Clean-energy industry professionals say that state-level efforts to encourage green technology and efficiency are more important in the wake of national elections.

BOSTON--For clean-energy businesses, the mantra to think globally and act locally now resonates more than ever.

The advance of Republican politicians in yesterday's national elections means that state-level efforts to encourage green technologies become more important, according to speakers on a panel at the Sixth Annual Clean Energy Conference here today. The political shake-up means that national policies to cap carbon emissions and stimulate alternatives to fossil fuels are less likely to happen, they said.

"Policy via mandates is going to have serious problems in the House of Representatives and the Senate," Melanie Kenderine, the executive director of the MIT Energy Initiative, said during a panel this morning. "We are bringing leaders into the House and Senate who are serious climate deniers and I think that's very problematic."

In a ballot question California voted to keep in place a global warming bill to cap emissions and voters there elected Jerry Brown as governor, who has said he will support clean-energy industries. In Massachusetts, Deval Patrick, whose administration has backed green tech businesses, was re-elected.

But policies in other states, notably state-level renewable portfolio standards, will be challenged in places, such as Colorado, said Peter Rothstein, the president of the New England Clean Energy Council. About half of the states now have mandates that require utilities to get a percentage of their electricity from renewable sources.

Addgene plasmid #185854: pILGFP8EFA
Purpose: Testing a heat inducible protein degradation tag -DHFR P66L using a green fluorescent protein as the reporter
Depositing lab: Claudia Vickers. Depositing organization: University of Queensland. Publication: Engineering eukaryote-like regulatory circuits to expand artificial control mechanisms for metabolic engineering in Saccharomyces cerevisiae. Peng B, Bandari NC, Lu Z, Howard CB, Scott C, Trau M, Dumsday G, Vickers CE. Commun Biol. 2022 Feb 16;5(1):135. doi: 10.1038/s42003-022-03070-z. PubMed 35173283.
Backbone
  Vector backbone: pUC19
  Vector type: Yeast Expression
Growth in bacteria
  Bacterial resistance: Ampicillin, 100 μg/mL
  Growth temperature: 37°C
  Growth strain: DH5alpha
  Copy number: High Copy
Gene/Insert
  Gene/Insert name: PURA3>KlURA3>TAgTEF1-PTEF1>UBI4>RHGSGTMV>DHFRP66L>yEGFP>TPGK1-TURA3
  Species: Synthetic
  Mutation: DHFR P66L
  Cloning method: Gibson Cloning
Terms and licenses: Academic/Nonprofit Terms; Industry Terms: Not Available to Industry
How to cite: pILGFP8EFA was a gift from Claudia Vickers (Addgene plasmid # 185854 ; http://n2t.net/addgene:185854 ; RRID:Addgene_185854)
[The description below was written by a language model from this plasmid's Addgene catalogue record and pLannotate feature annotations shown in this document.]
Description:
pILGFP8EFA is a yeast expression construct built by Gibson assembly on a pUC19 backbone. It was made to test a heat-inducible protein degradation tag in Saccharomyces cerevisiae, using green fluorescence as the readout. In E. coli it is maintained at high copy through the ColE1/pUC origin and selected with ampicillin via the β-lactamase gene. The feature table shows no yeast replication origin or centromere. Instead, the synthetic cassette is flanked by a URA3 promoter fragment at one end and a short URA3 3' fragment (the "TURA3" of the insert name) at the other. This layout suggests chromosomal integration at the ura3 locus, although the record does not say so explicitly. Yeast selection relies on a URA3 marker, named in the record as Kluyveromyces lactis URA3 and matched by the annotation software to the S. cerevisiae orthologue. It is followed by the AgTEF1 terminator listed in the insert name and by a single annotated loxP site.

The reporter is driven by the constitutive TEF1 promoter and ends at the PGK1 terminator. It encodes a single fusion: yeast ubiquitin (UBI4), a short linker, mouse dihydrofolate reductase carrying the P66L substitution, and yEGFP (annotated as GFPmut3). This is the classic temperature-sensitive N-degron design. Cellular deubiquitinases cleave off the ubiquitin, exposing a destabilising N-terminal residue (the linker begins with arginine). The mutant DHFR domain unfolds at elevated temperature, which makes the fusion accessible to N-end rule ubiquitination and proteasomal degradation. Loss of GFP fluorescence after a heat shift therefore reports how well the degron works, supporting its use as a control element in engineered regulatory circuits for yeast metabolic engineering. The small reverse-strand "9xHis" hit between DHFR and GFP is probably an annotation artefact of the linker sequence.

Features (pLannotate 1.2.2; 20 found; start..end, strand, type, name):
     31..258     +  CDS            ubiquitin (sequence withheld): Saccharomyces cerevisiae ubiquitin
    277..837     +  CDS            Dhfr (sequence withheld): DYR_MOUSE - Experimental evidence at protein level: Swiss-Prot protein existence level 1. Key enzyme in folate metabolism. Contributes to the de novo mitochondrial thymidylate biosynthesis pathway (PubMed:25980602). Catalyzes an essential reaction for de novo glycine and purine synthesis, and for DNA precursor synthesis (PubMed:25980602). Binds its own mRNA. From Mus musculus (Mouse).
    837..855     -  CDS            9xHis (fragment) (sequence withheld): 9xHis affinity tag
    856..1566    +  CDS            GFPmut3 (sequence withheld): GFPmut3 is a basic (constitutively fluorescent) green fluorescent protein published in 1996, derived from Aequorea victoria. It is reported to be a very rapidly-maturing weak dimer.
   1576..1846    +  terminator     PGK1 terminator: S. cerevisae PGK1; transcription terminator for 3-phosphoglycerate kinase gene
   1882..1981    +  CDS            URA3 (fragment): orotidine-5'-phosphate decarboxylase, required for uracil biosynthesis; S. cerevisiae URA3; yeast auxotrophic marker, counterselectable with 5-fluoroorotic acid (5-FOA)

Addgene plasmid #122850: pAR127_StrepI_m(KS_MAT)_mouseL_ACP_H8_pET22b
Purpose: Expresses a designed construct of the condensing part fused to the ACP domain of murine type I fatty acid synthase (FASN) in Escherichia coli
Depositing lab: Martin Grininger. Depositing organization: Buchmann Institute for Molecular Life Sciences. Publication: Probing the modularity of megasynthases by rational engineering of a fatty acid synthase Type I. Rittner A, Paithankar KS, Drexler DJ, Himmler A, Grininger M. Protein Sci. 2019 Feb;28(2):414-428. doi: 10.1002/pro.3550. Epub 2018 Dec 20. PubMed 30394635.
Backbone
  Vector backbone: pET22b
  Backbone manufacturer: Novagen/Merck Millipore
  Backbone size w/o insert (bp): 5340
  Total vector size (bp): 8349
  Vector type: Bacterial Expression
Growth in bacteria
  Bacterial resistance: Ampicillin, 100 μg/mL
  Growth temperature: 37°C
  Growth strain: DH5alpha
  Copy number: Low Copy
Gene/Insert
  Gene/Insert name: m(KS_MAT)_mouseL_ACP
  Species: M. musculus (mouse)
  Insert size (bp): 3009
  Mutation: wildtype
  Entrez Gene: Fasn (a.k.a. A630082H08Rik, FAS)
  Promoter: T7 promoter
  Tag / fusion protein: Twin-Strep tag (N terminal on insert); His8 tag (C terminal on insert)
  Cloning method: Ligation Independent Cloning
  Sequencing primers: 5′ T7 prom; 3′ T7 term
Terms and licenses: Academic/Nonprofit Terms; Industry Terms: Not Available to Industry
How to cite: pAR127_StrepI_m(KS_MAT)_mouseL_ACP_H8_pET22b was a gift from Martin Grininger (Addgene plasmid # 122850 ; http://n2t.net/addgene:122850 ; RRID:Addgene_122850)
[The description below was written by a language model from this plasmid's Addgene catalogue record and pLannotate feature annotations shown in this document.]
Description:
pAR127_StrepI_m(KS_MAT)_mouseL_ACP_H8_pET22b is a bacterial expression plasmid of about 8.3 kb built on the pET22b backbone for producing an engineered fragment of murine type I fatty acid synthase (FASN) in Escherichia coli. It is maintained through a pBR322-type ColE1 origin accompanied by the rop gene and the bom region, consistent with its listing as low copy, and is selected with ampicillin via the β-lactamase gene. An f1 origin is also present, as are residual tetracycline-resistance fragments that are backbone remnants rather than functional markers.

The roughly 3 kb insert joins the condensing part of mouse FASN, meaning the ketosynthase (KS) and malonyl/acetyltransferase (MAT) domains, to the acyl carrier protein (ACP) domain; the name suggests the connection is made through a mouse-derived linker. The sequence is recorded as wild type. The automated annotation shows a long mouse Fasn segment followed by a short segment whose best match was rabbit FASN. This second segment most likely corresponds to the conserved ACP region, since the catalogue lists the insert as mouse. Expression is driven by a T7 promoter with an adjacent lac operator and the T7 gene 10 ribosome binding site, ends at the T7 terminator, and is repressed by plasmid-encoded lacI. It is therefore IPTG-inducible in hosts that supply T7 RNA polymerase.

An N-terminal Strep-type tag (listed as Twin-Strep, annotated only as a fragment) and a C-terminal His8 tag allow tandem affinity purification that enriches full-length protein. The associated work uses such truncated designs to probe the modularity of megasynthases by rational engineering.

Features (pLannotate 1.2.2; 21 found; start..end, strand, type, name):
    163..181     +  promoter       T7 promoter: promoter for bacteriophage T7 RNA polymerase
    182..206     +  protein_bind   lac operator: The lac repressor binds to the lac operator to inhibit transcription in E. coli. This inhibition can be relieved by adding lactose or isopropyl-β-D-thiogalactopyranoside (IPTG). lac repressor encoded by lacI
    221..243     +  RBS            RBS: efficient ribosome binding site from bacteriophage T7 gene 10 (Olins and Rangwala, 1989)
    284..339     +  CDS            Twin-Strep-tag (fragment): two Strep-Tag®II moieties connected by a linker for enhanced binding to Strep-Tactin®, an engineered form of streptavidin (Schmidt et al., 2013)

Even if many state-level programs stay in place, entrepreneurs who work in green technology need to contend with a patchwork of programs, Rothstein said. What's preferred is a unified national energy policy, something other countries are doing, he said.

"The rest of the world is out-investing us," Rothstein said. "Part of the story now will be whether companies will be able to grow and have access to early markets here in the U.S. Or will they be founded by universities and start-ups and need to go elsewhere to scale?"

Energy efficiency is one area where states and cities can continue to make advances, said Henrietta Davis, the vice mayor of Cambridge, Mass. The Regional Greenhouse Gas Initiative (RGGI), which puts a cap on carbon emissions from utilities, has successfully put most of that money towards energy efficiency efforts, said Rothstein.

Meanwhile, several national programs already in place may not be renewed. The ARPA-E program, which has proved popular with scientists and entrepreneurs, was funded by $400 million in the stimulus plan, but now needs to be funded as part of the budget, panelists noted.

Vincent DeVito, a partner at law firm Bowditch & Dewey, said that the change in the political picture at the national level won't have that much impact, particularly with regard to carbon emissions, given that the last Congress failed to pass a comprehensive climate and energy bill.